Debate wide-ranging, lively for governor hopefuls

John Hickenlooper, left and Dan Maes, candidates for governor, debate at the Club 20 fall meeting on Saturday.



Although supporters for Democrat John Hickenlooper and Republican Dan Maes got rowdy at times, both candidates agreed they had a lively debate Saturday at the Club 20 Fall Meeting at Two Rivers Conference Center.

From immigration to jobs to the appropriate size of state government, the two men outlined what was different between them, and what they agreed on.

While they agreed Colorado needs to protect its water and the farms that use it, both generated loud crowd response on their views over whether the state should mirror a controversial Arizona law on illegal immigration.

Maes said he would sign such a bill; Hickenlooper said it wouldn’t stand a chance under his administration.

“I don’t think we should have that kind of law in Colorado,” Hickenlooper said. “If we ended up arresting everyone that Dan thinks we should, you would have no room in any jail. You would have murderers ... on the street.”

While the Denver mayor said he opposed three controversial measures on this fall’s ballot to limit revenue and debt, Maes said he is backing at least one of them, Amendment 60, which would limit how much in property taxes local governments could assess.

“Democratic leadership needs to hear loud and clear how angry and how frustrated and how cheated the Colorado taxpayer feels on the conservative side,” Maes said. “I love the idea of tax cuts, but if I’m looking at a billion dollars shortfall in the next year, my fear is that these would add one to two billion more to take care of. Doing all three of them at the same time is very, very dangerous for our state, but I do support (Amendment 60).”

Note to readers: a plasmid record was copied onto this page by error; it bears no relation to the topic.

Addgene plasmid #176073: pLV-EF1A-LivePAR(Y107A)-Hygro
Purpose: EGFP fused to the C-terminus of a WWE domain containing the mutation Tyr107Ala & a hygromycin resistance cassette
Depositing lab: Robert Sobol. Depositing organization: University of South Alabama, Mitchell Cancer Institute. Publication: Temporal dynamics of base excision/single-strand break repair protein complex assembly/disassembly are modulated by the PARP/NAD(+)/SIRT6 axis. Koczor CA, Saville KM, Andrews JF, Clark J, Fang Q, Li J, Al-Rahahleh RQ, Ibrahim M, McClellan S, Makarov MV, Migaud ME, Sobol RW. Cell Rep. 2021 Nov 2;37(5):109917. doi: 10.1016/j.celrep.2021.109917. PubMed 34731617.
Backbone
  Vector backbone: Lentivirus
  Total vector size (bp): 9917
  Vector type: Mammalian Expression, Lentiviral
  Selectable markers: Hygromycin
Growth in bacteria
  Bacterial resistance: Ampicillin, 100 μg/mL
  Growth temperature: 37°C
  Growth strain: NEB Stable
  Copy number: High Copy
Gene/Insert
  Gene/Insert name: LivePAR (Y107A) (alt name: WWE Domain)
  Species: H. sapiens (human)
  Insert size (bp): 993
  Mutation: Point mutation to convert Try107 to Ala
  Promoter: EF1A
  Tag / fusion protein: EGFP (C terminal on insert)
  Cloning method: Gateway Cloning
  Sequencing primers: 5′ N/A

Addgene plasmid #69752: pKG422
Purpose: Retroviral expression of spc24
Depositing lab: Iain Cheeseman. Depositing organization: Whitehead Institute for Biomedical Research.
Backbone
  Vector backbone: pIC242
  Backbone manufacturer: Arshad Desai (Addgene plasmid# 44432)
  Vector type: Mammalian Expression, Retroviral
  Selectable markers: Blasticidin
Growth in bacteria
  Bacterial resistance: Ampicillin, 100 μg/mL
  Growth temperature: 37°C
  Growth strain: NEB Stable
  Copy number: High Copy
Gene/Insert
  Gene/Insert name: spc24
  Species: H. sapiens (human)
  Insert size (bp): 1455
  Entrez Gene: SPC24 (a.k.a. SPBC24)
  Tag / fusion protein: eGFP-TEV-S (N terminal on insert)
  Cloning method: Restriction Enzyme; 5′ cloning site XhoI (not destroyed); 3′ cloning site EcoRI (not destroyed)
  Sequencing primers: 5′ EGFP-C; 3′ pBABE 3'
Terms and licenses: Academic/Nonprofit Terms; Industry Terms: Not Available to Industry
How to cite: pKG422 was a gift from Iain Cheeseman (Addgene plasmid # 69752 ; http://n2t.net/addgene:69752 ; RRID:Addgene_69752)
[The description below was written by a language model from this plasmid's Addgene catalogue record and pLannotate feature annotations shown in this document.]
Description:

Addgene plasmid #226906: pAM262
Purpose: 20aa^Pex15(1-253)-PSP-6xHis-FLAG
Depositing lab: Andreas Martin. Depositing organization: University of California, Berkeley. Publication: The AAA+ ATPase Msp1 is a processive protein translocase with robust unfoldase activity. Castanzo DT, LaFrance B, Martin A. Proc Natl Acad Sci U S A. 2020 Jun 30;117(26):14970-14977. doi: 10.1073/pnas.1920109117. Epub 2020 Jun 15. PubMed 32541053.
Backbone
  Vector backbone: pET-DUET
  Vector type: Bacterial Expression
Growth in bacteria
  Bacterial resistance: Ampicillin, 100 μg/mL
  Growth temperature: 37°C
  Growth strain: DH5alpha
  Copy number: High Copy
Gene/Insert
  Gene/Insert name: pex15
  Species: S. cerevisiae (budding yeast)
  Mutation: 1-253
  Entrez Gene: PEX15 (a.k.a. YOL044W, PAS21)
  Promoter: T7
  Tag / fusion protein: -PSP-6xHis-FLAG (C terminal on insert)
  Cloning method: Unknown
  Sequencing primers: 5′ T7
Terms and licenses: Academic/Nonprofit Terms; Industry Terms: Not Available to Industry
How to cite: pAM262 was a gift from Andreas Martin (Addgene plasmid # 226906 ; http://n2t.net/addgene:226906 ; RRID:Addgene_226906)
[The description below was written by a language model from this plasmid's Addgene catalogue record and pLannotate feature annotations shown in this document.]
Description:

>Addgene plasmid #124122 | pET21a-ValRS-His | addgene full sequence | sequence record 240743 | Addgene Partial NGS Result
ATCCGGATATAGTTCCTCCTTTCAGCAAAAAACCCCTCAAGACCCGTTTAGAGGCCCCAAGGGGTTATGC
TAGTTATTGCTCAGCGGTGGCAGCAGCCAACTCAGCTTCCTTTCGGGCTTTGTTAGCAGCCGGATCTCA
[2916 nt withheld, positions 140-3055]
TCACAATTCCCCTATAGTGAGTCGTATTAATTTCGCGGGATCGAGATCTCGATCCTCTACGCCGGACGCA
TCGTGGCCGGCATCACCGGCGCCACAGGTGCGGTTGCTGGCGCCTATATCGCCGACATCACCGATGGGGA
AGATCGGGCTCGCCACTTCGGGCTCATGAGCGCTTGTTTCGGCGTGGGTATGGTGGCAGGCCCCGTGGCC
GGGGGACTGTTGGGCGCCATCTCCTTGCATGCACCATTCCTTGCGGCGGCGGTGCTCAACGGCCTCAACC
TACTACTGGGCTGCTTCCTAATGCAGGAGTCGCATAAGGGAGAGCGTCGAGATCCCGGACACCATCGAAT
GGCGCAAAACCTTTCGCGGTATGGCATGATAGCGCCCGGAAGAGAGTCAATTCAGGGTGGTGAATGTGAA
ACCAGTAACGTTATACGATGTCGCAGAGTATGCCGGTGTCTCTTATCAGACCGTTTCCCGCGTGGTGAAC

Opponents of the measures said that amendment would require the state to spend nearly all of its revenue on K-12 education, leaving virtually nothing for other vital programs, such as law enforcement and prisons.

Hickenlooper said the measures may seem appealing, but they would be far too damaging to state and local governments.

“If you don’t let communities borrow money ... how are you going to build a school or a fire station?” he said. “If you pull that much money out of the state budget with no landing pad, just dramatically in one year, what’s that going to do to our ability to provide opportunities for kids, or basic services?”

The two also talked about the state’s dwindling revenues and increasing mandates on spending.

While Hickenlooper said the state might be able to sell an increase in revenues if it can show an ability to cut spending, Maes said the state’s been too generous in spending, particularly for health care.

Maes drew hisses from some in the audience, however, when he suggested women are having babies intentionally just to stay on Medicaid.

“When a young woman who’s on Medicaid turns 18, do you know how she continues to be on Medicaid?” Maes asked. “She has a child out of wedlock.”